Heatmor fan creosote


Pbuckle4653

 
Pbuckle4653

Pbuckle4653

I have not, but all I have been burning to date are the cut off pieces. Just started boiler last week here in PA. Here is a pick of pieces I am burning. This was all cut and split last March from a load of pole wood I cut last February. I will split a few pieces to check.20210323_155538.jpg 20210903_160422.jpg20210903_160433.jpg20210903_160641.jpg
 


Pbuckle4653

 
revdup

revdup

I've burned firewood almost all my live but have never seen a system with a fan in the smoke. I need some education on this. Duane
 
TRTermite

TRTermite

Same thoughts with me. It has me curious,
How many years has this OWB been working? And is this the first time issue like this?
Just wondering if you have a bad draft issue from water tank to firebox or chimney area. It would have to be small or you would noticed it real quick. Or a clean out door that is compromising the draft.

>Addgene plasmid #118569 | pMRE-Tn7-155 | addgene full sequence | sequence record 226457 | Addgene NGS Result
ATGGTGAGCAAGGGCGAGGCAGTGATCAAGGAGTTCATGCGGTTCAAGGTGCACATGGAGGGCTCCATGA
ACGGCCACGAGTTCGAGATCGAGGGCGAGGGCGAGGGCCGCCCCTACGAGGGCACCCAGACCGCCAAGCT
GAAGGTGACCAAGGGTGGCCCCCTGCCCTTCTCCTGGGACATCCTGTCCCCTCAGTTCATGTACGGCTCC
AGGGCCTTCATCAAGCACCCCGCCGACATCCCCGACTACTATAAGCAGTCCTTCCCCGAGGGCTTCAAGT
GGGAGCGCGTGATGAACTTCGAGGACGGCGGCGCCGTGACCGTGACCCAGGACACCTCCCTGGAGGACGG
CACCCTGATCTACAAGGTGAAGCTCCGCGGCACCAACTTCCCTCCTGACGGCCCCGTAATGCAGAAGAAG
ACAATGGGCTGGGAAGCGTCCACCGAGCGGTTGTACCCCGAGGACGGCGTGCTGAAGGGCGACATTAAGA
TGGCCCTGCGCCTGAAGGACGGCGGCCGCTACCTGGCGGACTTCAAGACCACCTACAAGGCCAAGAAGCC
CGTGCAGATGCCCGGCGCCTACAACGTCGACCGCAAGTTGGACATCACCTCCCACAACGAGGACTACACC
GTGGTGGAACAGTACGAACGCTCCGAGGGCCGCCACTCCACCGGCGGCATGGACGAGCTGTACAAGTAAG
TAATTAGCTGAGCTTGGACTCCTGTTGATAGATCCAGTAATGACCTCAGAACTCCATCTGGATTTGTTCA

revdup

revdup

On rereading it appears that you are talking about your combustion fan and if soot is building up there you do have a problem and the paper clip idea may help. Soot on the flapper, tube and or fan is an indication that your fire is so cool that when the cool smoke got into an even cooler chimney it back peddled or dropped and tried to exit through the fan. That can be exacerbated with damp fuel where the water in the fuel produces steam that robs btu's from the fire to get up the chimney thereby making a cooler fire and chimney. At that point the smoke in the chimney may be cooled even further by the cold air against the outside of the chimney, thereby cooling the smoke even more (it needs heat to rise) until it not only comes to a standstill, but it will also actually reverse flow and exit through a loose fire box door or the combustion draft intake. A chimney plugging up can make this worse or better depending on how much blockage. Even blockage can increase the velocity of the smoke by making a smaller diameter. Blockage that happens right at the top will usually result in getting a lot of smoke coming out when you open the firebox door. Also, don't mix. You should only burn your driest wood. Hopefully your boiler system should have an insulated type of chimney to help stop creosote buildup. They warm up faster which helps keep the smoke moving.